I’m doing a yearlong online program at the Institute for Integrative Nutrition, and one of the best things about them is how they overtly play “Switzerland” and expose you to dozens of dietary theories without prescribing any one nutritional approach. We learn about everything from the raw food diet to Atkins. The idea is “bio-individuality”— no one theory will suit everyone.
The unit we just completed was all about the realities of commercial livestock farming. I eat very little meat, but having just watched the 12-minute PETA video, Meet Your Meat, for the first time, I am sickened, saddened, and pissed at myself for not having explored the matter long ago. Have you seen it? It’s actually been around since 2002, and it has, of course, since been followed up by similar documentaries. I confess, I am no fan of PETA, and that is probably what kept me away. Their hostile, aggressive tactics strike me as overly politicized and intolerant, at times even abusive. I watched this video skeptically, fully aware that I was being subjected to master propaganda delivered by the silver tongue of my favorite actor, Alec Baldwin. That said, even if only half of it is true, as we say on Passover, dayeinu—that would be enough.
Feedlot animals are cruelly abused. They are crammed into pens amidst feces and corpses, mutilated in myriad ways—from branding to beak-snipping to castration, all without anesthesia—supersized with hormones until their spindly legs collapse under the weight of their bloated torsos, transported in jam-packed trucks in extreme weather to the slaughterhouse without food or water, then mercilessly strung up by their legs, and their throats slit, or flayed alive in the de-featherer, or shot point-blank, or some other tragic end to a woeful existence. What the fuck?
Did I mention that many, many of these animals are sick, sometimes with cancer, and that when they enter the human food supply chain, it’s cancer and all? I’ll have the burger deluxe, thanks, please hold the tumor. And it cannot have escaped your awareness that the antibiotics abuse in factory farming has led to antibiotic-resistant superbugs like c-diff and MRSA which are killing people as we speak. (The FDA’s latest meager effort on this will occupy another post.)
Are you as grossed out as I am? So, here’s another twist to my meat saga. My husband, David—or “meat boy,” as he is known in our house—has been a meat freak since forever. If he’s hungry, the only place in the fridge that he ever seeks out food are the meat and cheese drawers. I’ve pleaded with him endlessly to—for the love of God!—open the veggie drawer and just try to find a snack in there once in a while. To no avail.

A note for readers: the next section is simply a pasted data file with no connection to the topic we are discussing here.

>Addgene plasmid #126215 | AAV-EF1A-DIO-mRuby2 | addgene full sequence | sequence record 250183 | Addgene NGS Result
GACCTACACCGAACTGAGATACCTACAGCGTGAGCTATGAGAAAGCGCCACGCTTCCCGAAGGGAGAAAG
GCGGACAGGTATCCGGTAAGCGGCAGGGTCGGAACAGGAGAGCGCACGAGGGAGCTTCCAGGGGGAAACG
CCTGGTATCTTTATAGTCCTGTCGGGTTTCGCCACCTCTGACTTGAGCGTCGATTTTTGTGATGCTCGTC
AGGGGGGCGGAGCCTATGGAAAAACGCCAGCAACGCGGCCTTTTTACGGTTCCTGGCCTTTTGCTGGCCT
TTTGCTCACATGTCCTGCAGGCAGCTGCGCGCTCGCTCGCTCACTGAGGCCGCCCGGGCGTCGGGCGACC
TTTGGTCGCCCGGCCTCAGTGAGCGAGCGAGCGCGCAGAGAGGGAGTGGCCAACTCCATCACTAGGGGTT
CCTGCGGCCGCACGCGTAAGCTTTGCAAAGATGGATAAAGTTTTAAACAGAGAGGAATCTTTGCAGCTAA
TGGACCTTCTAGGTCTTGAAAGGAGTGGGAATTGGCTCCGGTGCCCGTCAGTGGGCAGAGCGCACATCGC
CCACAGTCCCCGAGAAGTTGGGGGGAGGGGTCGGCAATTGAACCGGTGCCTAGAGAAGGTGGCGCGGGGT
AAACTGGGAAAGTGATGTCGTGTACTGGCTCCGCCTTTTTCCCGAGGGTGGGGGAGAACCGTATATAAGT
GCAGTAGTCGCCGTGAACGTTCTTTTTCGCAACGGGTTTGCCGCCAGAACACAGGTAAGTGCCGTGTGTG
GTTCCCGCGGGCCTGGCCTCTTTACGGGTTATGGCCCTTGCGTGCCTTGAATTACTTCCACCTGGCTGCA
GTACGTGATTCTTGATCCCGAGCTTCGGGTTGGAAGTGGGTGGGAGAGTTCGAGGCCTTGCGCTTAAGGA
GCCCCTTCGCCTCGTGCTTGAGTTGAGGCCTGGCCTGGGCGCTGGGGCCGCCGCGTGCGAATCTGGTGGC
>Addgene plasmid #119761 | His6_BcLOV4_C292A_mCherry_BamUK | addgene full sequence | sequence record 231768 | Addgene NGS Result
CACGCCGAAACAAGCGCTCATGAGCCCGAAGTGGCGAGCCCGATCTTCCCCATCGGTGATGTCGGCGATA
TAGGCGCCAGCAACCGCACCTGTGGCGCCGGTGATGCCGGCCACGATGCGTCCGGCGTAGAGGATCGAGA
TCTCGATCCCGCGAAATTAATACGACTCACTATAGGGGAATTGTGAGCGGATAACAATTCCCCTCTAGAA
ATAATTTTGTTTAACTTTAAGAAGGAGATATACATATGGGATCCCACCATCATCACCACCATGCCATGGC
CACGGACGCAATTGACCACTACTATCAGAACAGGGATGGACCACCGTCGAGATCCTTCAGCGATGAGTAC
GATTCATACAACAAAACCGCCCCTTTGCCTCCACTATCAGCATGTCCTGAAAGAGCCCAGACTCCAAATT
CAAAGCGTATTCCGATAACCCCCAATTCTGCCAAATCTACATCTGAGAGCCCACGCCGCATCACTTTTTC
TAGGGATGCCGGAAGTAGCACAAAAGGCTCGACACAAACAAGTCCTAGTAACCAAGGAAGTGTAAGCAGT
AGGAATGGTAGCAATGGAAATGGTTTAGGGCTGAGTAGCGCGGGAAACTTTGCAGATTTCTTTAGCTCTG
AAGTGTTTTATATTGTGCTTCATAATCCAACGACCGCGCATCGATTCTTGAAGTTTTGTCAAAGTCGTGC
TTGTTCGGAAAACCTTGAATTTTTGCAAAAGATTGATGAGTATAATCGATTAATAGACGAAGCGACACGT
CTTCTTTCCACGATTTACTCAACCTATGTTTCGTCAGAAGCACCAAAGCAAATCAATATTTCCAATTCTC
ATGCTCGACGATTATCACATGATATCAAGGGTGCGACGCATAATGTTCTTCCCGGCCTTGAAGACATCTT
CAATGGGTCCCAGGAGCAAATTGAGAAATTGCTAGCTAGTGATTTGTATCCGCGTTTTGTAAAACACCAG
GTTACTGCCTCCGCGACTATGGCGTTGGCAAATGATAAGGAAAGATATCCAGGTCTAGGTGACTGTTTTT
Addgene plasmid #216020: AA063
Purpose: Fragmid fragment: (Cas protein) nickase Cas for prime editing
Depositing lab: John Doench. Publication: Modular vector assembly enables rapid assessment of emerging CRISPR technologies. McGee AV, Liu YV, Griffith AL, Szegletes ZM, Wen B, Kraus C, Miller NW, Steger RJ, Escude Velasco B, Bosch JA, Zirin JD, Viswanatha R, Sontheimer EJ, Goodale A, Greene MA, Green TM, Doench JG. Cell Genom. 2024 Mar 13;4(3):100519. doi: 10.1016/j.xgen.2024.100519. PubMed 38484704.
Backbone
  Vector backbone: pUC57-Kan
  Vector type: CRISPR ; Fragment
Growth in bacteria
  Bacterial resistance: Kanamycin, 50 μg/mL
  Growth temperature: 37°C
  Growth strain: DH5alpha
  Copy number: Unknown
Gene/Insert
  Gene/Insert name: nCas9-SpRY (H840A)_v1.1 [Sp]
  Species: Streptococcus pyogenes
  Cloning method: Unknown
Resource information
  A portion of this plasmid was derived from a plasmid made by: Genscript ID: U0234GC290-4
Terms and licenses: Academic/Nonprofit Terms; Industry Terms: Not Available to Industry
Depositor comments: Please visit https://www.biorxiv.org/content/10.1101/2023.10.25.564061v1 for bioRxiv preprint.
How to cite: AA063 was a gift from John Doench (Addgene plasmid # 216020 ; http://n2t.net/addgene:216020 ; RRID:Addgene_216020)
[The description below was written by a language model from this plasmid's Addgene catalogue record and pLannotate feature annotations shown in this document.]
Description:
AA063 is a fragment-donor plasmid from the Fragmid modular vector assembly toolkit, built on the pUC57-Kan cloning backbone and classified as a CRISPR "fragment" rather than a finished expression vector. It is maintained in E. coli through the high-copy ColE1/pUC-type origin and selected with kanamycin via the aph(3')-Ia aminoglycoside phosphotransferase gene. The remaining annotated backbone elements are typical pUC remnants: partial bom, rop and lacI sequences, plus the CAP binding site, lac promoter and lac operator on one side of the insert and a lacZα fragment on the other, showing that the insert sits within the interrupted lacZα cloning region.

So, after years of carping, we’re at an event for our kids’ school last month, and he strikes up a conversation with an acquaintance who’s gone animal-free and lost about 30 pounds. My husband would disappear if he lost 30 pounds, but what finally sunk into his paleo-brain was this man’s remark that vegan eating can reverse heart disease. David’s family suffers mightily from this malady, and he himself is already getting some occlusion and, at age 54, needs heart management with statins and the rest. His acquaintance instructed him to watch Forks Over Knives, which David did the next day. In short order, he declared himself “mostly vegan.” Translation: I love meat as much as ever, but it’s not worth dying an early, and probably painful, death over, so I’m going to give it up except on rare occasions.
I’m no psychotherapist, but it’s fascinating how information percolates around us for years, even decades, before something causes us to pay rapt attention and make a principled change. In my case, I’ve intuitively avoided feedlot products in my home just because I believe organic is best, but I’ve been slack when it comes to the big agra food my family consumes outside the home, kind of telling myself that I’m doing the best I can by being strict at home. Likewise, David would put his pile of meat atop some kale and kid himself that he had a healthful diet. Having now confronted the realities of big agra, though—not just Meet Your Meat, but other disturbing films such as Forks Over Knives and Food, Inc., all of which I recommend you watch as soon as you can stomach it—I can’t just continue along as though nothing happened.
This isn’t only about animal welfare, although of course that’s no small issue. A society that abuses its weakest and most helpless is morally corrupt. But think about this from the standpoint of your body and health, and the fact that what you eat literally turns into your cells and thus into you. Sick, weak, terrorized flesh entering your body and becoming you. It’s unsettling.
I don’t mean to preach here, or to judge. Well, maybe I’m judging a little. I don’t have any easy answers, but can I conclude by gently suggesting that we all need to be more conscious of where the meat we eat is sourced? Even if only half of what these films describe is accurate, it’s morally questionable to participate in feedlot farming. Many people want or feel they need poultry and meat in their diets. Who am I to argue with them? What I do strongly believe, however, is that your body and conscience will thank you for seeking out healthier meat options—organic, grass-fed, whatever your research recommends to you—as well as for reducing the overall amount of animal protein you consume. Every shortcut we take strengthens PETA’s case, and that’s one argument no one should want to win.